Xia-Gibbs syndrome (XGS) – AHDC1 gene
Xia-Gibbs syndrome (XGS), also known as AHDC1 related intellectual disability obstructive sleep apnea mild dysmorphism syndrome, is a neurological disorder characterized by hypotonia, mild to severe intellectual disability and developmental delay, particularly expressive language.
In some people with XGS, brain imaging tests show abnormalities in the structure of the brain, such as an abnormally thin corpus callosum. Other signs and symptoms of this syndrome may vary among affected individuals. Additional neurological features include ataxia, seizures, feeding problems, and sleep abnormalities, such as obstructive sleep apnea. Some affected individuals have characteristics of autism spectrum alterations or attention deficit hyperactivity disorder (ADHD). In addition, aggressive behavior, anxiety, inability to control impulses and self-injury may be common.
Xia-Gibbs syndrome can also affect physical development, including short stature; scoliosis; unusual facial features, such as a broad forehead, low or protruding ears, hypertelorism, eyelid fissures tilted up or down, a flat nasal bridge, or a thin upper lip. Other less frequent abnormalities may include craniosynostosis, unusually lax joints and flaccid skin.
This process is due to mutations in the AHDC1 gene (AT-hook DNA binding motif containing 1), located on the short arm of chromosome 1 (1p36.11-p35.3), which encodes a protein whose function is unknown. The AHDC1 protein is found in the nucleus of cells, and it is believed that it may participate in the control of the activity of other genes.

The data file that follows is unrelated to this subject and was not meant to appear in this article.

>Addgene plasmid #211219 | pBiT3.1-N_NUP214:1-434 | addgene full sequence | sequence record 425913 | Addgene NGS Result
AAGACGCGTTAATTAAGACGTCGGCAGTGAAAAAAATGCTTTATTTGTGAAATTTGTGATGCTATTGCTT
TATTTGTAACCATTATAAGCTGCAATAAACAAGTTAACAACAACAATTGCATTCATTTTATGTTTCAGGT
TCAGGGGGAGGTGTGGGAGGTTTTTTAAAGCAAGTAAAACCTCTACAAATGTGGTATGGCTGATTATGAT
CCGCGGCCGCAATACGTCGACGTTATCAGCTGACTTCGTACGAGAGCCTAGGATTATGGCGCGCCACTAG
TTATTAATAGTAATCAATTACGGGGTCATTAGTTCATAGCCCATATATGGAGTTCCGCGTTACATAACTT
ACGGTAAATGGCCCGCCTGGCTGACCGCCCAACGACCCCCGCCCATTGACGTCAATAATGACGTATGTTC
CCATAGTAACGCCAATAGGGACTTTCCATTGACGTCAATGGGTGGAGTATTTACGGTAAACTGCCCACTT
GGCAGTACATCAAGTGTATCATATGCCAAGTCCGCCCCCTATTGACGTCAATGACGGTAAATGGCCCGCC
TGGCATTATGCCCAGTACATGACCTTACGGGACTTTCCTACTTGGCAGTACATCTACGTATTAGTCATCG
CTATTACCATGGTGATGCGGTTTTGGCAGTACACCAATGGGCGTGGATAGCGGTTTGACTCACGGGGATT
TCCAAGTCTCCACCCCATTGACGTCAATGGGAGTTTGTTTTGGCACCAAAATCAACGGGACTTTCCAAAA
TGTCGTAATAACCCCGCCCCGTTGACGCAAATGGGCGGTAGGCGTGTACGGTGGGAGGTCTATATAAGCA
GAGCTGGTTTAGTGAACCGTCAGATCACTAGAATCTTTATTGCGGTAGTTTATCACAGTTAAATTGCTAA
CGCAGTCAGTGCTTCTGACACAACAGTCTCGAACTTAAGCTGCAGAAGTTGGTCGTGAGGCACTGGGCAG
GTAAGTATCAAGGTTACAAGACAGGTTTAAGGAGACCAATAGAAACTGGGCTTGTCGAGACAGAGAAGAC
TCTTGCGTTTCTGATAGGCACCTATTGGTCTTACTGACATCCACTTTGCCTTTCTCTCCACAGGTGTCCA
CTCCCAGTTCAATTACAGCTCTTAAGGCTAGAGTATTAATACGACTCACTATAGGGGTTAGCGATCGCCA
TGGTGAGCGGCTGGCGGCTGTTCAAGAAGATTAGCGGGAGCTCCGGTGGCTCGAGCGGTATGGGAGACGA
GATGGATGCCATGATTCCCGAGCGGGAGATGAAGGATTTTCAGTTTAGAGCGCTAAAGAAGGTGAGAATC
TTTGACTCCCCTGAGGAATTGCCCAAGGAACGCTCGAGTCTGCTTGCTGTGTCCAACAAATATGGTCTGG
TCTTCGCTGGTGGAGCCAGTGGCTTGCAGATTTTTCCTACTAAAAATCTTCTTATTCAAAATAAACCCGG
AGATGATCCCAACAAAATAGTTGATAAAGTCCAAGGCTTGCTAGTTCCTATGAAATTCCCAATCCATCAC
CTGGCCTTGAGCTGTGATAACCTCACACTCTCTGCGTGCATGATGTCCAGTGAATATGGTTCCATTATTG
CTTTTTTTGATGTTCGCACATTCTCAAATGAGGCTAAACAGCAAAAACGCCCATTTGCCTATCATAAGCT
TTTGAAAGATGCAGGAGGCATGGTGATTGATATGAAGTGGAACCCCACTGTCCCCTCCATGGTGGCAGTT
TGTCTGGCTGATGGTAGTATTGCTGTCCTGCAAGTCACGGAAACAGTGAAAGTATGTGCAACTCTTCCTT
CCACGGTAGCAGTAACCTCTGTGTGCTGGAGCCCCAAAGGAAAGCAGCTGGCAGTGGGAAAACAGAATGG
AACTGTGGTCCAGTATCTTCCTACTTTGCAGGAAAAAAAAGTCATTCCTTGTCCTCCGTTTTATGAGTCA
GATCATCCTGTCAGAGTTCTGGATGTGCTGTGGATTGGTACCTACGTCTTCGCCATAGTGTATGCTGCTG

More than 25 mutations in the AHDC1 gene responsible for the development of XGS have been described. Most of the mutations described result in the synthesis of abnormally short AHDC1 proteins. Although the effects of these changes in the cells are not clear, these proteins can break down quickly, not be functional or can interfere with the function of AHDC1 proteins produced from the normal copy of the gene. Some people with XGS have a mutation that eliminates the AHDC1 gene (and other nearby genes), although it is unknown whether such mutations are determinants of the disease. It is believed that a reduction in the amount of functional AHDC1 protein inhibits the normal development of the brain and other body systems.
This process is inherited with an autosomal dominant pattern, which means that one copy of the altered gene in each cell is sufficient to express the process, and it is due to new mutations that occur in the gene during the formation of reproductive cells or early in embryonic development. Due to the form of inheritance, affected individuals have no history of the syndrome in their family.
Tests performed in IVAMI: in IVAMI we perform the detection of mutations associated with Xia-Gibbs syndrome (XGS), by means of the complete PCR amplification of the exons of the AHDC1 gene, and their subsequent sequencing.
Recommended samples: non-coagulated blood obtained with EDTA for separation of blood leucocytes, or a card with a dried blood sample (IVAMI can mail the card to deposit the blood sample).